Broader Autism Phenotype

The concept of a broader autism phenotype is a source of controversy within the autism community. The controversy is largely due to its support for a possible genetic cause of autism. What exactly is a broader autism phenotype and how does it support the argument for a genetic connection to autism?

Broader Autism Phenotype Overview

The term broader autism phenotype (BAP) refers to a set of traits in people who show autistic type tendencies such as problems with language, communication and social skills but do not fit the DSM IV-TR diagnostic criteria for autism.

People who fit the BAP description are not diagnosed with autism but may have diagnosed autistic relatives, even in the immediate family. The theory is that people within the BAP range are more likely to have children or siblings with autism. The BAP theory supports the argument for a possible genetic cause of autism.

Family members of people with autism who fit a BAP show mild versions of autism symptoms. Autism characteristics in BAP may include:

  • Socially awkward or problems making friends
  • Problems understanding social cues
  • Prefers orderly routines
  • Obsessive behaviors

BAP and PDD-NOS

BAP should not be confused with pervasive developmental disorder not-otherwise-specified (PDD-NOS). PDD-NOS is a neurological condition that is part of the autism spectrum and affected people fit DSM IV-TR diagnostic criteria. BAP describes the appearance of a nonautistic person whose observable traits are similar to autism characteristics but has relatives with autism.

Families With Multiple Autistic Relatives

A 1997 University of Iowa study published in the American Journal of Psychiatry found that there are higher rates of social, communication, language and obsessive behaviors in the relatives of families with multiple cases of autism. 25 families with more than one child with autism were compared to 30 families with a child diagnosed with Down Syndrome.

This study claims to be the first to examine BAP by studying relatives in multiple incidence autism. The American Journal of Psychiatry study also quotes a University of Utah study that found that the risk of autism recurrence among siblings in families is up to 200 times the risk than in the general population.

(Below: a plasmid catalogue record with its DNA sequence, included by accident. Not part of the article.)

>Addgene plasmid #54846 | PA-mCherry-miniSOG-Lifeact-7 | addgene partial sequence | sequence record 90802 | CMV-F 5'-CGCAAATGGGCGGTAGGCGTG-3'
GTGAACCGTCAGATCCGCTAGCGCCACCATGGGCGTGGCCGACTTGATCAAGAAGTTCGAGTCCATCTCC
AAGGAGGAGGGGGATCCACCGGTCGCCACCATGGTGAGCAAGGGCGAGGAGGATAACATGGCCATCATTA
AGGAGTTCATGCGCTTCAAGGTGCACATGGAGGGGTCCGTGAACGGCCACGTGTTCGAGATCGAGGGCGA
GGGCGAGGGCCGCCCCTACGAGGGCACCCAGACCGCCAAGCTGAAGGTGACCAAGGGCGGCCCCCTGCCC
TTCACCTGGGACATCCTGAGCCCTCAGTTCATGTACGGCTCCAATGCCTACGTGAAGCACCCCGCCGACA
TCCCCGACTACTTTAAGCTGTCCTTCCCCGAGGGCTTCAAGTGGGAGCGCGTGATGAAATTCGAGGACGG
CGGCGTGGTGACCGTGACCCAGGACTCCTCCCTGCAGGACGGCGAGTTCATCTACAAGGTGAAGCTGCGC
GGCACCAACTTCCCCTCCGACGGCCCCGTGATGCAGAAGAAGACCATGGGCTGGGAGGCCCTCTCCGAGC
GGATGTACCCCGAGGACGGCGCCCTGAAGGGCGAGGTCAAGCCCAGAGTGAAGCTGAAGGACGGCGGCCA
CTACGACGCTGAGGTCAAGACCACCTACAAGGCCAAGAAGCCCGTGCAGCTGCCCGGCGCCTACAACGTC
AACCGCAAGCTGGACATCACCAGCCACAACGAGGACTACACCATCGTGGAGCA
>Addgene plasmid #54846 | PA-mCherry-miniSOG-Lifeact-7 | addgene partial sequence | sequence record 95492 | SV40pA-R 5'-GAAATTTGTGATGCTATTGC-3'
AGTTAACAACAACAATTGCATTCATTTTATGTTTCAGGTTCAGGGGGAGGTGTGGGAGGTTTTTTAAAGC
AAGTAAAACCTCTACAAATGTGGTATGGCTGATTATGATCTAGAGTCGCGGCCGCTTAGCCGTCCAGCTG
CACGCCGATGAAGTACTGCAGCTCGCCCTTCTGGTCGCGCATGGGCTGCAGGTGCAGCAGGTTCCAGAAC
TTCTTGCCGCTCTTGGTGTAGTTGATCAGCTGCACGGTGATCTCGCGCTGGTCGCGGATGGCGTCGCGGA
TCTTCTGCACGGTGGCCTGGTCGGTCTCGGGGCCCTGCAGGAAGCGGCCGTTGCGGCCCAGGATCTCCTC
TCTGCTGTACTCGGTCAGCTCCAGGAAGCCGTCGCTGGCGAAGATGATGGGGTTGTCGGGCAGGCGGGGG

Autism and Genetics

Does BAP prove that there is genetic link to autism? The evidence of multiple occurrence autism in families with nonautistic relatives who exhibit mild autism symptoms suggests a possible genetic connection. While there are many theories about potential causes of autism ranging from brain abnormalities to environmental factors with supporting scientific studies, the actual cause of autism unknown. In this regard, a genetic connection is one of many possible autism causes.

Some autism experts strongly support one potential cause over other theories, which can lead to many debates within the autism community. For example, experts who believe that autism is caused by environmental toxins may reject a proposed genetic connection. During the recent Vaccine Court ruling, some experts who supported the ruling pointed out that money should be spent on researching possible genetic causes of autism instead of researching connections between autism and vaccinations. Despite the many strong opinions on possible autism causes, autism research is still looking for the true cause of autism, one that can be irrefutably proven by scientific evidence.

Autism expert Dr. Joseph Piven was one of the 1997 University of Iowa study researchers. Piven has written articles on BAP in the American Journal of Psychiatry and the American Journal of Medical Genetics and given lectures on BAP. Piven's work on BAP provides evidence that the existence of BAP in relatives of families with autistic children demonstrates a genetic liability for autism.

Piven recommends the further study of BAP to determine possible genetic connections to autism and help identify groups of genes that, when present together, may produce autism.

Recent Autism Genetic Studies

Other studies have pointed toward possible genetic connections to autism. A 2009 University of Cambridge study identified 27 genes that may be associated with autism or Asperger's syndrome. A Danish study found that many children with autism had a history of autoimmune disease in their immediate families. These are just two of many studies that provide evidence to suggest a possible genetic cause of autism.

The Role of Genetics

The existence of BAP raises the question about the role of genetics in autism. Some experts would say that genes must play a role while others would argue that an environmental toxin may still be the autism trigger. More research is necessary to determine a definitive answer. Autism research is ongoing and each study is a step closer to a possible cause and cure for autism.